Independent Contractor Misclassification and Compliance News January 2023

By Nathan Gibson | January 31, 2023


The Federal Trade Commission proposed a new rule that bars companies from entering into or enforcing a non-compete agreement with employees and independent contractors.

The United States Department of Labor and the Internal Revenue Service renewed a memorandum of understanding to help stop businesses from misclassifying workers.

As the independent workforce continues to grow, so do the issues of worker compliance and misclassification. It is important for enterprises to remain informed about the latest laws, regulations, and developments surrounding these topics. Each month, we’ll bring you the latest news stories from around the web. 

1. FTC Proposes Rule Banning Non-Compete Agreements

In January, the Federal Trade Commission proposed a new rule that bars companies from entering into or enforcing a non-compete agreement with employees and independent contractors. The proposed rule says it is an unfair method of competition for an employer to have a non-compete agreement with a worker. The proposed rule defines a worker to include an employee, independent contractor, sole proprietor, volunteer, and intern.

The proposed rule defines a non-compete broadly to include any “contractual term between an employer and a worker that prevents the worker from seeking or accepting employment with a person, or operating a business, after the conclusion of the worker’s employment with the employer.” The proposed rule says that overly broad confidentiality agreements may be prohibited.

The term non-compete clause includes a contractual term that is a de facto non-compete clause because it has the effect of prohibiting the worker from seeking or accepting employment with a person or operating a business after the conclusion of the worker’s employment with the employer. For example, ….:[a] non-disclosure agreement between an employer and a worker that is written so broadly that it effectively precludes the worker from working in the same field after the conclusion of the worker’s employment with the employer.

While an overly broad non-disclosure agreement may be prohibited by the proposed rule, the FTC does allow a carefully drafted confidentiality agreement. The FTC said:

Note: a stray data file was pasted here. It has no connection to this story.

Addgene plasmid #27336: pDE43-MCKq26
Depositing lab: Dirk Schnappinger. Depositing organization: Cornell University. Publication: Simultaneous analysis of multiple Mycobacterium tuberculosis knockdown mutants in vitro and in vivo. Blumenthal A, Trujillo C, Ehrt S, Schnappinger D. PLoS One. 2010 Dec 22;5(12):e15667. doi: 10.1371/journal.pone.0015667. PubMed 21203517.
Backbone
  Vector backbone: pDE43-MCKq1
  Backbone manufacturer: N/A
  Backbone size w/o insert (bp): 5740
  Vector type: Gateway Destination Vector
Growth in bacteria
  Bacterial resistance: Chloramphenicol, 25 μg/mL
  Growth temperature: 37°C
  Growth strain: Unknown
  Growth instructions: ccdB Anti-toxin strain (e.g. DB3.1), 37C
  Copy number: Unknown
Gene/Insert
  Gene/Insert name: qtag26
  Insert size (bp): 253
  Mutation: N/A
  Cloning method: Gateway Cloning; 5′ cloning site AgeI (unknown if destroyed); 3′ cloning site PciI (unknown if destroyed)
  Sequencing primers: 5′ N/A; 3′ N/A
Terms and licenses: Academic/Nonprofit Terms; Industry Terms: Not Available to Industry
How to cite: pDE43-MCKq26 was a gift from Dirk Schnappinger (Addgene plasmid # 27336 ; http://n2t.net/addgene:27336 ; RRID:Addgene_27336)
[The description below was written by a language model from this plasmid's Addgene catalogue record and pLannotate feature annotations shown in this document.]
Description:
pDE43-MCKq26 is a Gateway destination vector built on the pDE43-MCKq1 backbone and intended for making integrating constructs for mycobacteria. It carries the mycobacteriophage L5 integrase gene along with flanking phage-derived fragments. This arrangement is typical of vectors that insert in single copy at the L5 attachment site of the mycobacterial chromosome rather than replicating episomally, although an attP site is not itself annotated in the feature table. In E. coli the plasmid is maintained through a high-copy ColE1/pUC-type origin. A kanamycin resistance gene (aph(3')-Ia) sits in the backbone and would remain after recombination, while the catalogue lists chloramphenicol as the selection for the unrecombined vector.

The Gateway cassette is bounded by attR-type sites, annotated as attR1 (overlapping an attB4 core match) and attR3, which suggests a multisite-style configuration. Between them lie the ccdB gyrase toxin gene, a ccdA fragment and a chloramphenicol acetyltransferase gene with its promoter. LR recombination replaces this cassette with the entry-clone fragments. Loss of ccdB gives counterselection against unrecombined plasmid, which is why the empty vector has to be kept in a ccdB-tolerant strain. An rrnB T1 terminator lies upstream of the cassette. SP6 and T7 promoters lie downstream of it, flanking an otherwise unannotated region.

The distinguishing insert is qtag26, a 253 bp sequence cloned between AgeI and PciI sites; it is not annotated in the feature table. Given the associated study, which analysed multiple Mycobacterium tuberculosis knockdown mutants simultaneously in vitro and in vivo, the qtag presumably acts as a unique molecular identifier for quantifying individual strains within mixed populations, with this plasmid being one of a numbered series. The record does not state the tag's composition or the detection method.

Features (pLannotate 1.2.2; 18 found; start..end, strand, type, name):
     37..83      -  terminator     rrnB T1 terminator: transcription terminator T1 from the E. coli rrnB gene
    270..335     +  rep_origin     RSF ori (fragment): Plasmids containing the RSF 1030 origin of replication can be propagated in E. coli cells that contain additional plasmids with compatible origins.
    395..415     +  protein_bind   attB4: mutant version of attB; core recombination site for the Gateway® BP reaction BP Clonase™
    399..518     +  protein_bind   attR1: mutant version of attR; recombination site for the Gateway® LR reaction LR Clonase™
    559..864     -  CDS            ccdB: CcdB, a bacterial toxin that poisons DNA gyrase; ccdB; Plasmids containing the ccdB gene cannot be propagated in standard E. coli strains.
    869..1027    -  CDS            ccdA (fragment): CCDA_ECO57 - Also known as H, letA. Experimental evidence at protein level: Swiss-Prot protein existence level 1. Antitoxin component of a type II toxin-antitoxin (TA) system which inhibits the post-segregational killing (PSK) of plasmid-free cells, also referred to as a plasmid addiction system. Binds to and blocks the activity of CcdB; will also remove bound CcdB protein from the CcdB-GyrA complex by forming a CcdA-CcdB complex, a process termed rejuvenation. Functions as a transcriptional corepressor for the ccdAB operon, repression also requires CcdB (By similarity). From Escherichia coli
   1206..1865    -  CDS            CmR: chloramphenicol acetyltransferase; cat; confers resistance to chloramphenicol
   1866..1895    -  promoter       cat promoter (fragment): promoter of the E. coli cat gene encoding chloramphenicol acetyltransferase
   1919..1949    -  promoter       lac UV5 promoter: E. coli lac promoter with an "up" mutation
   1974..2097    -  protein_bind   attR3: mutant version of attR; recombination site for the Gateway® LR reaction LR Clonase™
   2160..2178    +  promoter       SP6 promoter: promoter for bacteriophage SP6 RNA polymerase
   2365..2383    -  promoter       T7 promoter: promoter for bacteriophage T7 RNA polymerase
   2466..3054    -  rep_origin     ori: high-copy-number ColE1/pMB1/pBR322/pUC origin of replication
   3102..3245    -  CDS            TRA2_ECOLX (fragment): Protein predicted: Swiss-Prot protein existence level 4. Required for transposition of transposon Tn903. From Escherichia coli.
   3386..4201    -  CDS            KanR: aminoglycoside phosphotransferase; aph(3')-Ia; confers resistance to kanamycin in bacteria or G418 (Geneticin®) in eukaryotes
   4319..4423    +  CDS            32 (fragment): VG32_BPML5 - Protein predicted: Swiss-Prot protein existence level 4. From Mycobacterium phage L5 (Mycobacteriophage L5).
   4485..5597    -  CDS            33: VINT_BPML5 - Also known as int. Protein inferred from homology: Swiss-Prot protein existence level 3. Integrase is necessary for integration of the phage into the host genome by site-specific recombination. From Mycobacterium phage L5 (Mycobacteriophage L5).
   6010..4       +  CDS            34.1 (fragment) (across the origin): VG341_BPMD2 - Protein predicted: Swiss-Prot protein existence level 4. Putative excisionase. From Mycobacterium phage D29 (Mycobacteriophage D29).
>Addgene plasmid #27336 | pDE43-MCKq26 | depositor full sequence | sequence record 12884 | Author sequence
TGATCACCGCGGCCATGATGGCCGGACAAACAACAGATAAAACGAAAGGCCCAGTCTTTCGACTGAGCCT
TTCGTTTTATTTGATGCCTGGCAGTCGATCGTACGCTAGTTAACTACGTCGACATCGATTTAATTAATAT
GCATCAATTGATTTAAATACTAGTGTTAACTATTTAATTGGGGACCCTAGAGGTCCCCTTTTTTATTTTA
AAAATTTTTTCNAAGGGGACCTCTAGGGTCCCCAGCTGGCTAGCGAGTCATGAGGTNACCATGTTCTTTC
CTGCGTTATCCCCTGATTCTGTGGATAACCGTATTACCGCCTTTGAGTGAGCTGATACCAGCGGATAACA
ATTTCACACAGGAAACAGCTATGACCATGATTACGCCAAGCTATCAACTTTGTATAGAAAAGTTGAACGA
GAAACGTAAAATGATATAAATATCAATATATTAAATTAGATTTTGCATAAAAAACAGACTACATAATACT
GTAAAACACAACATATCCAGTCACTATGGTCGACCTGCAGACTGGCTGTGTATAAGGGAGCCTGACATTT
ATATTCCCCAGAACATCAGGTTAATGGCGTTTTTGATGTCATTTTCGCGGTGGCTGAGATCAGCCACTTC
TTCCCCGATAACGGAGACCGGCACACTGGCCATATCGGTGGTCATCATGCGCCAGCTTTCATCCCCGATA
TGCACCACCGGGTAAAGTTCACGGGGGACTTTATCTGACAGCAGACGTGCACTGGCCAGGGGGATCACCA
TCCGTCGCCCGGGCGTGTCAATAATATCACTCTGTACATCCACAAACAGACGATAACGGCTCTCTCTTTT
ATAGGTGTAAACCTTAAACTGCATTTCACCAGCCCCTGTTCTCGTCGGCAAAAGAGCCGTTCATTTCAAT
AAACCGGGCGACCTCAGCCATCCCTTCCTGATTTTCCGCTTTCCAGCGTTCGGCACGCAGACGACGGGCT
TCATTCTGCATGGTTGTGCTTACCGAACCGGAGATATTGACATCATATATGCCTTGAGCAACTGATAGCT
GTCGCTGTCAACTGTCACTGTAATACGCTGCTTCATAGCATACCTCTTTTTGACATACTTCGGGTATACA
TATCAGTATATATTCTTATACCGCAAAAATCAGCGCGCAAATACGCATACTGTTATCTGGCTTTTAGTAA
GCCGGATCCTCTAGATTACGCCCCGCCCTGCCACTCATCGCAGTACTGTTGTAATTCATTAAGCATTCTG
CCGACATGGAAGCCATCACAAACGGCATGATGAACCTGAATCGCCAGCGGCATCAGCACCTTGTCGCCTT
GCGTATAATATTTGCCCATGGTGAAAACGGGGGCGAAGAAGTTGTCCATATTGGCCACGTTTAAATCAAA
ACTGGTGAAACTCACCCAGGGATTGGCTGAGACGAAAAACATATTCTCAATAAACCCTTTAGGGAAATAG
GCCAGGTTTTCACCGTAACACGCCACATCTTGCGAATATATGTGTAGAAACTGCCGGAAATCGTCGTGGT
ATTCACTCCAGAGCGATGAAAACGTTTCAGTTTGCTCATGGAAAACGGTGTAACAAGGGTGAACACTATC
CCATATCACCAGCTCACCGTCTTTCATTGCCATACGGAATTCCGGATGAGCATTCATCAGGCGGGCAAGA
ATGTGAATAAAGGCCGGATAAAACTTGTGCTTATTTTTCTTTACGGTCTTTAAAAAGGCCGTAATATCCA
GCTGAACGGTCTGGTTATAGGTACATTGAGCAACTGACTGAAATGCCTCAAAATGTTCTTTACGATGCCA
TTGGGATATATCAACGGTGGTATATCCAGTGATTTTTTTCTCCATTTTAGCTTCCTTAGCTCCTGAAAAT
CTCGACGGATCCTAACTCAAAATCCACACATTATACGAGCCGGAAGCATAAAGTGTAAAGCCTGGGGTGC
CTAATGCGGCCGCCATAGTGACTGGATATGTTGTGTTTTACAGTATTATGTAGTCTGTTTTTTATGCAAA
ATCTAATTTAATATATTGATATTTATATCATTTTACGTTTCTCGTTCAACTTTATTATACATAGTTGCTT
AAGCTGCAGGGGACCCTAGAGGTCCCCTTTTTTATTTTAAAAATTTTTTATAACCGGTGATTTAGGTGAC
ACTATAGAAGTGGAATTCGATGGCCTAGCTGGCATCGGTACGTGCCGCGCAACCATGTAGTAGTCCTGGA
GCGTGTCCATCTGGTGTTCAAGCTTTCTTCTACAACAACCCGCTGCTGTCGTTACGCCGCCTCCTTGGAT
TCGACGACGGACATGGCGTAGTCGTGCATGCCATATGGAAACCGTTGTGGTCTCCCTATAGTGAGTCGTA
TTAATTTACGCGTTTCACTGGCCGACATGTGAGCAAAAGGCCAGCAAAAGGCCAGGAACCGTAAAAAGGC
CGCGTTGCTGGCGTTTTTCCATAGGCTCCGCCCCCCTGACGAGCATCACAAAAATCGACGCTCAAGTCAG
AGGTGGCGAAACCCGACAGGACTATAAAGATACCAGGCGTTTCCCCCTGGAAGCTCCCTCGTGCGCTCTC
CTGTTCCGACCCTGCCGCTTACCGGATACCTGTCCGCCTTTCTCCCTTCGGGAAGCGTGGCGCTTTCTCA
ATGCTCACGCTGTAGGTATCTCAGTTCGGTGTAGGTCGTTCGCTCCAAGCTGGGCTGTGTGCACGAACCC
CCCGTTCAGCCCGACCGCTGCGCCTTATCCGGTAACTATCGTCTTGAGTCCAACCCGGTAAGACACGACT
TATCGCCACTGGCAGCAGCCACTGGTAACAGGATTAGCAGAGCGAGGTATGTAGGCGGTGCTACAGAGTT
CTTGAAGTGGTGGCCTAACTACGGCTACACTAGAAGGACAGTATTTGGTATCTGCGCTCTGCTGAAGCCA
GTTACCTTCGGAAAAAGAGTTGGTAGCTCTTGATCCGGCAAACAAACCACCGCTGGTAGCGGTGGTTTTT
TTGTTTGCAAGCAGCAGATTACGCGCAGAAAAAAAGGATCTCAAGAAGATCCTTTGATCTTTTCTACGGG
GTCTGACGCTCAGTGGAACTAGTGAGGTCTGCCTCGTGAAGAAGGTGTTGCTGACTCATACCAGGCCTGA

The definition of non-compete clause would generally not include other types of restrictive employment covenants—such as non-disclosure agreements (“NDAs”) and client or customer non-solicitation agreements—because these covenants generally do not prevent a worker from seeking or accepting employment with a person or operating a business after the conclusion of the worker’s employment with the employer.

The key factor is whether the non-disclosure agreement prevents a worker from obtaining employment elsewhere. Companies can protect their confidential information by carefully crafting confidentiality agreements without unduly restricting future employment opportunities of their workers.

The proposed rule requires companies to rescind existing non-compete agreements. The proposed rule allows non-compete agreements in connection with the sale of a company and does not apply to companies outside the FTC’s jurisdiction (like banks and non-profit organizations).

The proposed rule has a 60-day comment period during which businesses and employers can make comments through March 10, 2023. The FTC will review the comments and may make changes before adopting a final rule. The proposed rule sets a compliance date for all employers as 180 days after publication of any final rule.

2. DOL and IRS Renew Agreement to Cooperate to Fight Misclassification

The United States Department of Labor (DOL) and the Internal Revenue Service (IRS) renewed a memorandum of understanding (MOU) to help stop businesses from misclassifying workers.

The updated MOU will also help the DOL share information with the IRS to strengthen enforcement of federal and state laws that protect workers’ rights.

“We are determined to identify and resolve labor violations by employers who benefit by misclassifying employees as independent contractors and deprive them of the protections of the labor standards laws we enforce,” said Principal Deputy Wage and Hour Administrator Jessica Looman. “Renewing our memorandum of understanding with the IRS strengthens our existing partnership by improving referral processes and information sharing to help us better serve the nation’s workers.”

In 2011, the DOL and the IRS first entered into a memorandum of understanding to enable both agencies to use their resources to promote employer compliance with obligations to pay employees and related employment taxes. Since then, the division and IRS have shared information when an investigation discovered that an employer had misclassified employees. By sharing information, the agencies reduce the illegal use of misclassification and the tax gap while improving compliance with federal labor laws.

For more information, check out our resources page on misclassification and compliance. If you have any questions about engagement, classification, or management of your independent workforce, we’re always here to help.